THE wreckage left after last week’s blood-letting at the Fremantle Dockers is a graphic illustration of the challenges facing a WA-based organisation trying to mix it in the big league.

Having cut Damien Drum loose, and had chief executive officer David Hatt resign, the board has the herculean task of finding replacements for the club’s two most critical positions. In the AFL, just like in any other super competitive environment, there are big rewards for getting it right and disaster if you don’t.

It is the same in any globalised, knowledge-intensive sector. And while football may not be a global game, it certainly is as competitive as any international business, and there is no doubt there is plenty of knowledge required – from a club’s marketing to game-day tactics to managing team psychology.

So, without the administrative and team leadership, the Dockers could be facing a future in which they become the most reliable selection on anyone’s weekly tipping sheet for the foreseeable future – for all the wrong reasons.

Speculation about candidates for both positions has immediately focused on interstate possibilities.

There is no real surprise in this, as there is no surprise in the realisation that, if such a move had been made a decade ago, it would have provoked parochial opposition.

It is implicit acknowledgment of the changing world we are in. In football it is accepted that, for a WA team to be competitive, it has to have leaders who have been schooled among the big boys.

And for businesses which are slugging it out in globalised markets – and if that isn’t the case today it will be tomorrow – the same situation applies.

So if you have come to the end of your playing career with the Eagles or Dockers, and for some reason you have ambitions to coach, then pack the bags and move east. Ken Judge did it, John Worsfold is over there, along with many other Western Australians.

But an interesting aspect to some of the early press speculation has been the apparent reluctance of many of these prodigal sons to return.

Obviously it is early days yet and there is plenty of horse trading that has to be done before the positions are filled, but it does raise the question about the capacity of WA organisations to attract the kind of talent they need to be competitive.

Whether that talent is home grown or not, the reasons for pulling up stakes and making the move west across the Nullarbor are not as compelling as they once were.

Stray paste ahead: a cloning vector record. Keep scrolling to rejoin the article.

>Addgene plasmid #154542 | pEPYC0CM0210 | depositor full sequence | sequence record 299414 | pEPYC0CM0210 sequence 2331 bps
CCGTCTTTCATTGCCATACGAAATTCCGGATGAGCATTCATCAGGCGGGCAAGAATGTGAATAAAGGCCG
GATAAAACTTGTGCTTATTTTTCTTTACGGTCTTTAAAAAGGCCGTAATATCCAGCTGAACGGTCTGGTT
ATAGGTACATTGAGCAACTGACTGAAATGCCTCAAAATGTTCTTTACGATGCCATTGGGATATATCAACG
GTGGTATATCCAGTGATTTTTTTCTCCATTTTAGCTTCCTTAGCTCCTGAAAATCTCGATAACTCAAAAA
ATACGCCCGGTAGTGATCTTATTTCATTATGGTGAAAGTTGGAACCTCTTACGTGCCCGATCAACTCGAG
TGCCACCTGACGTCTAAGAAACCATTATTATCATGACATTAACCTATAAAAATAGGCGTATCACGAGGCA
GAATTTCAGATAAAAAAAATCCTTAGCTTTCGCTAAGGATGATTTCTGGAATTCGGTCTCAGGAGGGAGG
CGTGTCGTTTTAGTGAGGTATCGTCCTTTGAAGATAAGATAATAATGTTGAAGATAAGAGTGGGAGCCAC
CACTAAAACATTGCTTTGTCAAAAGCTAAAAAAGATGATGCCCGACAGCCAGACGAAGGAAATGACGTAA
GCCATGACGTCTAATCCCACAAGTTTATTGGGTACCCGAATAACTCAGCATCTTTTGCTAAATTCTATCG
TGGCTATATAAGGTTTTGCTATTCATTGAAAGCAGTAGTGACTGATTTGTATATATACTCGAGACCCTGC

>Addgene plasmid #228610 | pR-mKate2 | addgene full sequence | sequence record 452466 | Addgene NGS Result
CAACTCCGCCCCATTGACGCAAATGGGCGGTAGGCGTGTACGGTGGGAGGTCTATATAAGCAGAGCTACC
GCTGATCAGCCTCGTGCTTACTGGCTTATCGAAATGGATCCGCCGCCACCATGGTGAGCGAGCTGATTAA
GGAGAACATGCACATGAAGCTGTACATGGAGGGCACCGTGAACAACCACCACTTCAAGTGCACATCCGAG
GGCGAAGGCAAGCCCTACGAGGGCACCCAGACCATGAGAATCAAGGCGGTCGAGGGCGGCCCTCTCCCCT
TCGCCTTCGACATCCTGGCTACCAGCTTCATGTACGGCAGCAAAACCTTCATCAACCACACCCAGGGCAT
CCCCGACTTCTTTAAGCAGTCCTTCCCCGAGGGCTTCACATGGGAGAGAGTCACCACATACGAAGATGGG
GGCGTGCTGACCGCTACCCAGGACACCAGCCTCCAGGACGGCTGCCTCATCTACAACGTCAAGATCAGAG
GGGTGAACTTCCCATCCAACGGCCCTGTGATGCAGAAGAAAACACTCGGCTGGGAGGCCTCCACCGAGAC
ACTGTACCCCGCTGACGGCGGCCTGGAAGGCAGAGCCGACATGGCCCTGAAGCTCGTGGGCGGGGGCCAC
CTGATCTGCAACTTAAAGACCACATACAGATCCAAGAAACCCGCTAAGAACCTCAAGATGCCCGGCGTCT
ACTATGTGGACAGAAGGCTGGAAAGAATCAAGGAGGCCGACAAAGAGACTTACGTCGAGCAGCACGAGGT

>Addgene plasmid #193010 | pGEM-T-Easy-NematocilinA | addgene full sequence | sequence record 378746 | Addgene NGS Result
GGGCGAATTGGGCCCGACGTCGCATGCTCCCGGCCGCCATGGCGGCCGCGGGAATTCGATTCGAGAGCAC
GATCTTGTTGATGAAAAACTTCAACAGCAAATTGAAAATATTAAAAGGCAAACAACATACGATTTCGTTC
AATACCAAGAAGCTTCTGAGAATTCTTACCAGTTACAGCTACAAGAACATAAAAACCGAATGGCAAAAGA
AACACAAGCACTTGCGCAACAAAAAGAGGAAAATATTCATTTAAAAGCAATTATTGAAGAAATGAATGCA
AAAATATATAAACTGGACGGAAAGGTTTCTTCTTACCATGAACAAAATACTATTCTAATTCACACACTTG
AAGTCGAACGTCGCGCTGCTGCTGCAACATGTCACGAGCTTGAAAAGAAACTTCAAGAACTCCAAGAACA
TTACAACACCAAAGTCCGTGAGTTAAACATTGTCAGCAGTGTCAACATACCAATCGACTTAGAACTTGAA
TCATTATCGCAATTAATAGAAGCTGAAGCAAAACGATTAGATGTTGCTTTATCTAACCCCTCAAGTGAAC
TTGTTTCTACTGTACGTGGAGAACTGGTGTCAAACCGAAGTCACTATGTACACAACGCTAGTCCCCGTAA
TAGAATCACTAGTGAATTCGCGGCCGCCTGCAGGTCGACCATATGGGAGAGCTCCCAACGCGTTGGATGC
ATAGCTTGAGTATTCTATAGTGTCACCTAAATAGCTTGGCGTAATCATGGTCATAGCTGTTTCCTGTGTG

You would have to say that accepting a job with the Dockers in such a competitive environment would have to count as a “courageous”, possibly a (career) suicidal move.

The US economist Michael Porter says that, in any industry which is very competitive and which produces goods and services that can be easily moved, the tendency will be for the companies in that sector to congregate in particular centres around the world.

Those outside the centres will be perennially weak due to lack of contact with leading-edge research and ideas, customers, difficulty in attracting the best staff, distance from the best suppliers … the list goes on.

It is a challenging scenario. Deregulation of markets, improved distribution systems and the networking of the world are all ensuring that Porter’s criteria for greater concentration of location are trickling through industry after industry.

The myth that being connected means we can now do anything anywhere is just that – a myth.

Location matters for the Dockers. The club is rusted on to Fremantle. But for other promising companies and individuals it may be painful leaving WA, or Australia.

But it also may be the only way to get to be world class.

There are clearly many sectors where we have huge opportunities, but they will take some shrewd and insightful thinking to sustain and build. Just as with the Dockers, that will probably mean charting a different course, finding a local solution built for global conditions.